Upslope Brewing sued over “electrolyte infused” hard seltzer marketing

Boulder’s Upslope Brewing has been sued by a Denver man and an Illinois woman who claim that marketing for its Spiked Snowmelt hard seltzers tricked them and other customers into believing the alcoholic drink has nutritional value when it’s actually harmful to their health.

Attorneys for Spencer Heintz and Megan Taylor claimed in a federal lawsuit July 1 that Upslope “fortified” its seltzers “with an insignificant amount of electrolytes, including nutrients such as calcium, magnesium, and potassium, and then promoted on its labels and advertising that the beverage is ‘ELECTROLYTES SERIES +,’ and ‘ELECTROLYTE INFUSED.’”

The lawsuit alleges that such marketing, targeted to outdoorsy and health-conscious drinkers, is “misleading,” “dangerous” and a violation of Food and Drug Administration regulations. It claims that “consumers do not receive the benefit of electrolytes when consuming” the seltzers, because alcohol dehydrates the body. Therefore, the lawsuit alleges, the marketing is deceptive.

Upslope did not respond to several emails and voicemail messages requesting comment.

The seltzers, which debuted in 2019, contain 5 percent alcohol by volume. The Electrolyte Series comes in several flavors, such as passionfruit and mango or peach lemonade.

Heintz purchased a Spiked Snowmelt variety pack at a City Market in Dillon in March, believing it would hydrate him, according to the lawsuit. He would not have bought it if he had known the dehydrating effects of the alcohol outweighed the hydrating electrolytes, his lawsuit states.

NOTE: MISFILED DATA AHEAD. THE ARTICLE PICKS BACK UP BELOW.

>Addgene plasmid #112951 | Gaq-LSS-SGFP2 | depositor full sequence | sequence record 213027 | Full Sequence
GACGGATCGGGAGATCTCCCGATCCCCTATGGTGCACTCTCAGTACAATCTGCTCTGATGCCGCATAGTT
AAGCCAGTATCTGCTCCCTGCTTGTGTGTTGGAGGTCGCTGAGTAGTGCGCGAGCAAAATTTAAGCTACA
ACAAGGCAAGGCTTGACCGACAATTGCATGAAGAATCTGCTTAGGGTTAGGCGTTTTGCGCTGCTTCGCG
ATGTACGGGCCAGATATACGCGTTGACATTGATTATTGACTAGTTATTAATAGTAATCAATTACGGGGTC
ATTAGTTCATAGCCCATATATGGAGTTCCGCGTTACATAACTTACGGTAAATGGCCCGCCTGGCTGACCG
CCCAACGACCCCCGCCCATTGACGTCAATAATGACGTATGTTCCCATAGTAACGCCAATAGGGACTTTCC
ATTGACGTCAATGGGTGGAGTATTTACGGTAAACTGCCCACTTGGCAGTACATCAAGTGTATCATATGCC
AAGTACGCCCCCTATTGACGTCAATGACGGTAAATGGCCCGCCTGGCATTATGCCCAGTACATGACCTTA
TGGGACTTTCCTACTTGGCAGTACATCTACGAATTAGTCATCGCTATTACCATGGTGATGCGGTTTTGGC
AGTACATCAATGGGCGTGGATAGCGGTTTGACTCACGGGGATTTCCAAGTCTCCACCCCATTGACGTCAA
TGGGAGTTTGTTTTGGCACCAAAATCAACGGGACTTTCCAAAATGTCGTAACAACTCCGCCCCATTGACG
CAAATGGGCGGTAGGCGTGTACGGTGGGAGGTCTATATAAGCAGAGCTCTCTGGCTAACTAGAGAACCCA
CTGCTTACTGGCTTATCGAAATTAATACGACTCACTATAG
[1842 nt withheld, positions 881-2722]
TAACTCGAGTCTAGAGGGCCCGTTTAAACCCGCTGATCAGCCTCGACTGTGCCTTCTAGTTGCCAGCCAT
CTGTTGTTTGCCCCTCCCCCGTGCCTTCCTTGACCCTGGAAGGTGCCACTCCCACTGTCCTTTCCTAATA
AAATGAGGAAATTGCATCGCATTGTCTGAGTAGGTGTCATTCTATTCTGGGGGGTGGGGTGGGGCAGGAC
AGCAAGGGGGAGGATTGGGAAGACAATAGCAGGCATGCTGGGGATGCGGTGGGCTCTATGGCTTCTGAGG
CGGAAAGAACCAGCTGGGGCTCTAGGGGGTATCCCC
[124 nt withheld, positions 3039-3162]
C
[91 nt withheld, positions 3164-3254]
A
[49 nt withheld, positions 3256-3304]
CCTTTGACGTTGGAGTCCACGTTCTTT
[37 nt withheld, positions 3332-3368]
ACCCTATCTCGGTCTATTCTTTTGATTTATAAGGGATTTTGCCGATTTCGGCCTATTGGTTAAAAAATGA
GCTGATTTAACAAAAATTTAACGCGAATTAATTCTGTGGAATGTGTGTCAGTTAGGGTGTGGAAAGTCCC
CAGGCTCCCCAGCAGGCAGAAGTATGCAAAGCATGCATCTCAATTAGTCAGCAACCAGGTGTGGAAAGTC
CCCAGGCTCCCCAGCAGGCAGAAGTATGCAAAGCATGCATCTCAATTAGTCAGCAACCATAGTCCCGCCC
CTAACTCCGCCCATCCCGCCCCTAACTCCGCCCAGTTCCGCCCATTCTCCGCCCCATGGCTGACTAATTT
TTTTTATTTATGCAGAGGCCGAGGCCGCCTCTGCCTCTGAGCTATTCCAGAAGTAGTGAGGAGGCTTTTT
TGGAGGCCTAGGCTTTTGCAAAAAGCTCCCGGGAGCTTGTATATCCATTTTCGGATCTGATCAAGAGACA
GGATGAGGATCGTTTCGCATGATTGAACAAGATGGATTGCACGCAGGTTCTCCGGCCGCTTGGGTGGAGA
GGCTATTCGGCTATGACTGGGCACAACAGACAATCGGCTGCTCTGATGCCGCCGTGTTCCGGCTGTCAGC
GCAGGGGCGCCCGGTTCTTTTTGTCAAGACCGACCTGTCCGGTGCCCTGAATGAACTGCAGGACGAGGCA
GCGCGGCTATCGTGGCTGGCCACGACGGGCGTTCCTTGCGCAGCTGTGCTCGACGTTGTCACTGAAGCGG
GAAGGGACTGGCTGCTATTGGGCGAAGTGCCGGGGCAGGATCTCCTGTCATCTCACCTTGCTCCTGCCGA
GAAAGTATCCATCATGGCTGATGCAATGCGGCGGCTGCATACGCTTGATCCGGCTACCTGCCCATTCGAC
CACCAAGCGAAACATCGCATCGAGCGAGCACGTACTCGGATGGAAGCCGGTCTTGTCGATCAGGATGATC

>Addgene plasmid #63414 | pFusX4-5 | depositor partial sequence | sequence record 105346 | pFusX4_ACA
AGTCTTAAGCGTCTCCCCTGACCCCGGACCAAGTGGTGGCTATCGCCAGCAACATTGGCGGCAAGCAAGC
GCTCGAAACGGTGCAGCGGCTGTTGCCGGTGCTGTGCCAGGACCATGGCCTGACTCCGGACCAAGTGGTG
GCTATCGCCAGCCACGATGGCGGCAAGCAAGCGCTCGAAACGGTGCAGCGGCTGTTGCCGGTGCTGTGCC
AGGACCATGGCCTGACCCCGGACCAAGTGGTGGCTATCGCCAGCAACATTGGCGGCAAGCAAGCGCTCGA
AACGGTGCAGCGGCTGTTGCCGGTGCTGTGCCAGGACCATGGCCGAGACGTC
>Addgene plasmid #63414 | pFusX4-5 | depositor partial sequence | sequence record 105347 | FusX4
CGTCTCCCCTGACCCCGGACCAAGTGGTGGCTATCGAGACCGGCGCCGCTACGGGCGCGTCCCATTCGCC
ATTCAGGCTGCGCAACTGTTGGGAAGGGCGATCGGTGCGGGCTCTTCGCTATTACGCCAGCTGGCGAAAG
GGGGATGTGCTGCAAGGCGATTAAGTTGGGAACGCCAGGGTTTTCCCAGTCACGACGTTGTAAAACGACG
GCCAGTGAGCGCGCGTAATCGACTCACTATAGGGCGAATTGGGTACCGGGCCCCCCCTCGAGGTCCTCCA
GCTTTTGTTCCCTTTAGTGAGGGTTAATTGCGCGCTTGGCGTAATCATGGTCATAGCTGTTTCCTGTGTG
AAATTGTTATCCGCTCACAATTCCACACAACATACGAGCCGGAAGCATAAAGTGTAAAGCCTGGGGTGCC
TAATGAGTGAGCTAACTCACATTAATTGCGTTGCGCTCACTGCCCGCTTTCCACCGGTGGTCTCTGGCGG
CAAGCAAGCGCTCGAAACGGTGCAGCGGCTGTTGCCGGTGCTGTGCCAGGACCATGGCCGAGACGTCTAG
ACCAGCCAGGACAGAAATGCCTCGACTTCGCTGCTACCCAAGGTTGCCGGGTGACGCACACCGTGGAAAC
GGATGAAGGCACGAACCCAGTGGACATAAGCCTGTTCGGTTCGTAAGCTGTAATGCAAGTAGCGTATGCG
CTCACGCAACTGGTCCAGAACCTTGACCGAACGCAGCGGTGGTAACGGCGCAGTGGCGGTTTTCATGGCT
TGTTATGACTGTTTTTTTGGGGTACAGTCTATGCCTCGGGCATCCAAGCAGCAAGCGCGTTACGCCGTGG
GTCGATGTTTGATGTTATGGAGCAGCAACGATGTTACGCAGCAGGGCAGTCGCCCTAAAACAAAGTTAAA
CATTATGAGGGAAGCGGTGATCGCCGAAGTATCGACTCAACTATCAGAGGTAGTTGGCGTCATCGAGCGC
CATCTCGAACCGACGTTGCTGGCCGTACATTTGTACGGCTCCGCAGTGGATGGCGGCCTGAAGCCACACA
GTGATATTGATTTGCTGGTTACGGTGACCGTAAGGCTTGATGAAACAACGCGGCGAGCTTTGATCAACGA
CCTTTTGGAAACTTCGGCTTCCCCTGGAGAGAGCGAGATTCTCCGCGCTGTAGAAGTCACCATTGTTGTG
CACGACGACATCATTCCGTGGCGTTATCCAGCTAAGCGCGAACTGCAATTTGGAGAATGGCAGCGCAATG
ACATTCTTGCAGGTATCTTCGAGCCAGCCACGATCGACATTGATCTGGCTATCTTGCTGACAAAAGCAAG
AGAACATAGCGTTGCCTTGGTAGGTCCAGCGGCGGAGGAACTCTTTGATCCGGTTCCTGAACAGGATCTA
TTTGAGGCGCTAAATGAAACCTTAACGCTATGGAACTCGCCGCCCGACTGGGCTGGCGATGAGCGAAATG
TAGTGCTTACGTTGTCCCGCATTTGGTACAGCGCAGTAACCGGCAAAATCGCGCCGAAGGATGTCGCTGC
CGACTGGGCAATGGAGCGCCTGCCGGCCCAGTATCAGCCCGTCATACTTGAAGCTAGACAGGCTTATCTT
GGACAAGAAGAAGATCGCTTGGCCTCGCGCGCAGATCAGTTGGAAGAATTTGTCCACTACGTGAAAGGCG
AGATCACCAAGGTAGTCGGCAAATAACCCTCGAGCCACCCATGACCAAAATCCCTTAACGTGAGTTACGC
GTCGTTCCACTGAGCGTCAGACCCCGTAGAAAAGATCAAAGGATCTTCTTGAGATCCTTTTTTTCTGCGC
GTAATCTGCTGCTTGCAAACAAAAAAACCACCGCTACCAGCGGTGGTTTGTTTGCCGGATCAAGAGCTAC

Heintz’s attorneys did not respond to requests for an interview with the Denverite or for basic biographical information about their client, such as his age and profession.

Taylor and Heintz are represented by several attorneys with the national law firm Gutride Safier, which is based in California but has an office in Boulder. So far this year, that firm has sued a protein bar company, a bread maker, a baby food manufacturer and a waffle company for alleged deceptive labeling, according to its website. All of those cases are ongoing.

Last year, Molson Coors was sued in California by a customer who claimed the company deceptively labeled its Vizzy Hard Seltzer. That lawsuit, also filed by Gutride Safier attorneys, used some of the same language as the Upslope lawsuit. It claimed that by adding Vitamin C to seltzers, Molson Coors falsely implied the Vizzys are healthy. That case is also ongoing.

“As alcohol beverage producers continue to innovate with new products and labels to meet consumer demand, litigation has moved into the alcohol space and plaintiffs increasingly are bringing litigation challenging these products,” said Alan Pryor, an Atlanta attorney who specializes in food and beverage litigation and is not involved in the Upslope or Vizzy cases.

“Food and beverage plaintiffs’ attorneys are well known for tracking recent litigation trends and occasionally they repurpose allegations from recent lawsuits to challenge new products and labels,” Pryor added. “The Spiked Snowmelt lawsuit is a good example of this practice.”

In the Upslope case, the plaintiffs are asking a federal judge in Denver to force the brewery to modify its marketing and to award an undisclosed amount of money to Heintz and Taylor.